Hamer Radshaw (Sir Michael Redgrave) rises from a Manchester slum to an important post in the British Cabinet but, along the way, his strong Socialist beliefs undergo modifications to the extent that, while maintaining them in principle, he diametrically opposes them in practice. His "spur" for prosperity and social status causes him to sacrifice his ideals and friends, including allowing his wife, a fighter for women's rights, to be jailed.Written by
Les Adams <email@example.com>
Conscientious tale of personal power, glory and standing
A British drama; A story about a man from a slum in Ancoats, Manchester who rises to political power, abandoning on the way his radical views for more conservative ones.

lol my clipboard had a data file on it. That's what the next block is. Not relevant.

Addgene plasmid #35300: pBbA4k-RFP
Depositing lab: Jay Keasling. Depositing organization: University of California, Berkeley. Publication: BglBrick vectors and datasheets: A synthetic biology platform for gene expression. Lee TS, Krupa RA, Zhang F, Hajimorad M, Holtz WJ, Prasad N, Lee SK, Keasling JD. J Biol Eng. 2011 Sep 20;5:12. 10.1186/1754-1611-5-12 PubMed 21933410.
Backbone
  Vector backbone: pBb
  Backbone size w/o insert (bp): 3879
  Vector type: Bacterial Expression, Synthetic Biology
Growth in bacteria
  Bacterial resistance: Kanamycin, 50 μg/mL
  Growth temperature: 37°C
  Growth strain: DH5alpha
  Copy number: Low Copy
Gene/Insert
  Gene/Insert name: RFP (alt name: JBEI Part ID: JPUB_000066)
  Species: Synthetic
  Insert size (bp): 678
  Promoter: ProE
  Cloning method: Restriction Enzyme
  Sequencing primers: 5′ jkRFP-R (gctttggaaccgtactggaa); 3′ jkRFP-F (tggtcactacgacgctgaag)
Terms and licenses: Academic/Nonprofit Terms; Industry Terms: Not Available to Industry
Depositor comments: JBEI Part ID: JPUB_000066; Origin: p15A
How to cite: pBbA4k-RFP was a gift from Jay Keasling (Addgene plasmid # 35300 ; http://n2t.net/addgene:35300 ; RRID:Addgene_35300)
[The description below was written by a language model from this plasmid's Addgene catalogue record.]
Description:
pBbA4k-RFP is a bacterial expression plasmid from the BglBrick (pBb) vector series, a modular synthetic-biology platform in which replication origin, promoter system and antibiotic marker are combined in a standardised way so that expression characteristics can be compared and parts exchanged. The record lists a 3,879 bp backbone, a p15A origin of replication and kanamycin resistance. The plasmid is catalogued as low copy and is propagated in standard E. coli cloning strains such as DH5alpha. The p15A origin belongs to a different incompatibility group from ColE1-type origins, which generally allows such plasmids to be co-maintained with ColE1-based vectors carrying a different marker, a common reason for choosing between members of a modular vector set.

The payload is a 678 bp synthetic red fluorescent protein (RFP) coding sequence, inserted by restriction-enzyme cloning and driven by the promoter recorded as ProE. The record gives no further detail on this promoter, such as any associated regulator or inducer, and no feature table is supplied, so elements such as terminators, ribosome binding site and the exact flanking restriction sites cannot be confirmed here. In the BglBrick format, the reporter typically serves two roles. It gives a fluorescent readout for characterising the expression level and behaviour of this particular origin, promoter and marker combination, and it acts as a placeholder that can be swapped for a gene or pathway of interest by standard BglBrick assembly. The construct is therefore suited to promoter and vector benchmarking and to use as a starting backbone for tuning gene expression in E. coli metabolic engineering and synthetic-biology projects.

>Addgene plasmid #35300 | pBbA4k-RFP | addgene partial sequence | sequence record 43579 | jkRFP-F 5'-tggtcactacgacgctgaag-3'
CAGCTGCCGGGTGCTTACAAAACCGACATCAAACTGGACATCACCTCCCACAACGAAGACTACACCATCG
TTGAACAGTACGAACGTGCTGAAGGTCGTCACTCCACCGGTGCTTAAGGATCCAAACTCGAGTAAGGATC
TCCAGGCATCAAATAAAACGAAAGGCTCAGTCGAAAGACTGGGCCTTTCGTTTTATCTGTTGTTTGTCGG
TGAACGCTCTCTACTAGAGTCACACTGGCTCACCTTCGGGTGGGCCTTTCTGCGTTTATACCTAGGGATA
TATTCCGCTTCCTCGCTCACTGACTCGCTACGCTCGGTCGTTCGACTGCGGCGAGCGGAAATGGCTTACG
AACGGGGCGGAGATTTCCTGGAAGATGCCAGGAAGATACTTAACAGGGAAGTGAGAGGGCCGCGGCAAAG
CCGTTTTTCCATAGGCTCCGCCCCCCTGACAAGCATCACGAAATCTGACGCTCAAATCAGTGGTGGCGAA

The film's title is a reference to the poet Milton's words about fame in his poem 'Lycidas', that all politicians seek to deny that they love popularity more than they love the people.
And so, in this film, an idealistic champion of the oppressed, a man from the slums rising to cabinet rank, is himself seduced by the trappings of power and finds himself the type of politician he originally despised. Michael Redgrave gives a grand performance, and embodies the gradual shedding of heartfelt beliefs as vanity replaces commitment.
The film will have appeal for those viewing the period between the 1810 and 1946 as an unjust period of British life, particularly the right of women's suffrage. More will observe that the trappings of power make anyone succumb to what Milton described as "That last infirmity of noble mind."
In the telling, the film is pedestrian and lacks humour in its binding but the production and direction is first rate.